Being Sweet M's parent has taught me to embrace being wrong. I'm not sure if that's because she's on the spectrum, or if it's just part of the whole parenting package.
Take this morning for example. Sweet M wasn't running a 2K, she was running a 5K. She was running more than twice as far as I had anticipated. So I was pretty far off. On the other hand, I have to think of all the things that were right: she was running in a race, the race was this morning, and the distance was measured in kilometers. But still, being 3K off is pretty far off.
I used to loathe being wrong. Needing to be right is an occupational hazard. In my line of work, higher education, we all have to pride ourselves on being right. We have to care about not only the broad swath of a thesis, but the page number for a footnote. Being right, being certain, that's our business, our stock in trade.
Professors and others in the expertise business profess to having some sort of knowledge that is not readily available to others -- some kind of specialty or know-how that took years of study or practice to acquire. The internet is making pretty short work of this model of knowledge, and I think that's basically a good thing. Most information, and the knowledge and understanding it makes possible, ought to be widely available, not squirreled away for a knowledge elite.
But the politics of knowledge aside, Sweet M's parent has taught me a lot about being wrong. The errors that we've made — at least the ones we're aware of — seem to fall into two general classes, errors of the head and errors of the heart.
The errors of the head are fairly common, and usually easily resolved. One lacks information, or forgets something, or puts some information together in the wrong way. Examples might include my mistake today: thinking 2K instead of 5K. Or forgetting that she was staying at school for an after school program. Or thinking, as we did for a short time between 2003 and 2005 that we could leave much of her education to her school because they were the learning disability specialists, they had the superior knowledge.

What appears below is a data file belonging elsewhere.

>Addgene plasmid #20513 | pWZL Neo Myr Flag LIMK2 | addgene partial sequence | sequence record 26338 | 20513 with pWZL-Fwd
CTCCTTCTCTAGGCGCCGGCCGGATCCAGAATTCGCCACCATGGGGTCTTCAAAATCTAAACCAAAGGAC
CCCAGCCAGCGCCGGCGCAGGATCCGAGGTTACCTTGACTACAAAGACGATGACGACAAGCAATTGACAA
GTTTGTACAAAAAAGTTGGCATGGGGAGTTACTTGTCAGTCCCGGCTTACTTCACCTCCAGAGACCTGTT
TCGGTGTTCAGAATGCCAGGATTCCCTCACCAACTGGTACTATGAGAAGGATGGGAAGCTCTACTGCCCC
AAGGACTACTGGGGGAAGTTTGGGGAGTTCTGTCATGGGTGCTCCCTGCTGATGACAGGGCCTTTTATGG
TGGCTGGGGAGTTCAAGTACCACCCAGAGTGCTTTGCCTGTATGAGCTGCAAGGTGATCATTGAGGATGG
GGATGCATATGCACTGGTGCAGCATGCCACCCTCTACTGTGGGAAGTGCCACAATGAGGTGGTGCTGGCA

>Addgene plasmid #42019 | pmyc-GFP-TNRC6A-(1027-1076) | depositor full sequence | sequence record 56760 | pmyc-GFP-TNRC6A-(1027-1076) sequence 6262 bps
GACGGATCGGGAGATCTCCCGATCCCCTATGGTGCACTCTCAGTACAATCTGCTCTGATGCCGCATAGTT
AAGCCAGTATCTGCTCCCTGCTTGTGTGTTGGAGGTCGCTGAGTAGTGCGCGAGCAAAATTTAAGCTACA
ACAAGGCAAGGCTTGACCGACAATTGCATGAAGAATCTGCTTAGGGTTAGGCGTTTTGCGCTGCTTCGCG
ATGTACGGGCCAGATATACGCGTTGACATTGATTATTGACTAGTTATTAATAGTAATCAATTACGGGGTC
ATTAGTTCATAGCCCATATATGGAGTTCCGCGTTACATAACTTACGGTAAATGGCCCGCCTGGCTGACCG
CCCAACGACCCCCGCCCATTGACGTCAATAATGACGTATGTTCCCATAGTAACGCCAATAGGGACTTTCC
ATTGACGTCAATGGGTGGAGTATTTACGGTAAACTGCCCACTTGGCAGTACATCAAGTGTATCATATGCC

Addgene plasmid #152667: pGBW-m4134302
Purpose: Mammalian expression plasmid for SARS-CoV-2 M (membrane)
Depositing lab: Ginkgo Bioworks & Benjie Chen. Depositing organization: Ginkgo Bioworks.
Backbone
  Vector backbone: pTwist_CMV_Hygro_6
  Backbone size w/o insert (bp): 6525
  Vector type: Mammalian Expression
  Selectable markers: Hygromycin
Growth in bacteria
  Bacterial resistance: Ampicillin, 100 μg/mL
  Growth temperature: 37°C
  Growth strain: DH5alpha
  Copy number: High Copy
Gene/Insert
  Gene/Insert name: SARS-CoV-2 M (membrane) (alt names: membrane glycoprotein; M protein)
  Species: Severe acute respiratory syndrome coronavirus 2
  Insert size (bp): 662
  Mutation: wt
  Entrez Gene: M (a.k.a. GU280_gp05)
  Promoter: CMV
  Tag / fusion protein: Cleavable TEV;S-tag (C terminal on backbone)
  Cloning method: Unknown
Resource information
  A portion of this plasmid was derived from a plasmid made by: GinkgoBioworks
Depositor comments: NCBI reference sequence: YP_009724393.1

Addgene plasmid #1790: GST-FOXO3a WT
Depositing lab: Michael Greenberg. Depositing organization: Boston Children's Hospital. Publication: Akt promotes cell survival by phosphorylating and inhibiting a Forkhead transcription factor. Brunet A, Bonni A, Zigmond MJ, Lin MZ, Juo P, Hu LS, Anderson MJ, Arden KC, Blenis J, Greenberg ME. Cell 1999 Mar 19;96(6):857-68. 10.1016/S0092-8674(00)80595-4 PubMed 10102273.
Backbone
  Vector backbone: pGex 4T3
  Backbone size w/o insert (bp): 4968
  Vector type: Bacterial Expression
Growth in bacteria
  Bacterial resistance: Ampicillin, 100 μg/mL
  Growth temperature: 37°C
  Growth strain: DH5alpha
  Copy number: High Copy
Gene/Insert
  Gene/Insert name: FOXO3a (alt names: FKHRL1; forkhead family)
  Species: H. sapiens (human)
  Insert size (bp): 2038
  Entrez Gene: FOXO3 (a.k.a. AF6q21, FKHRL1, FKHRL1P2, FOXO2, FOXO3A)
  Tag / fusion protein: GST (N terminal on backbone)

Errors of heart are another matter. These are harder to live with. "Errors of heart" sounds as though it would include being mean-spirited, wicked and nasty. Or violent or neglectful. And errors of heart could include those, but fortunately, in our case, I think those sorts of errors of heart have been rare or non-existent. As parents, both Fathersvox and I are pretty good-natured, though we can fall into the occasional lapse brought on by exhaustion or illness.
But the more insidious errors of heart come not from a lapse of love, but from a surfeit of it. Among our worst errors of heart is one that I've fallen into again and again: the seductive lure of the normal.
Early on I called it "oughtism." My first real encounter with my own "oughtism" was when I fell prey to the idea that she ought to be able to keep her bed dry at night because she was old enough, enough already. That lead to a horrendous period of sleepless night, and anxiety, and loads of laundry. In the end, because Sweet M is always learning and always growing, she figured out how to keep her bed dry when she was ready.
Now it's easier for me to detect the onset of an episode of oughtism — the telltale signs are any sentences that start with "By now she should . . . " or "She really ought to be able to . . . " or "Most kids her age . . .". A recent episode included "wow, she oughta go to summer camp" even though she's never liked camp and never expressed any interest in going.
Fathersvox has developed an finely-tuned oughtism detector — when he sees me entranced by the siren call of everyone else does it, he pulls me out of it with a "Why should she?" Or a "Who says so?" Or, on less patient occasions, "You've got to be kidding."
So I'm enjoying being wrong today. This was an easy one. She went more than twice as far as even I had expected. That's another kind of error I'm getting used to.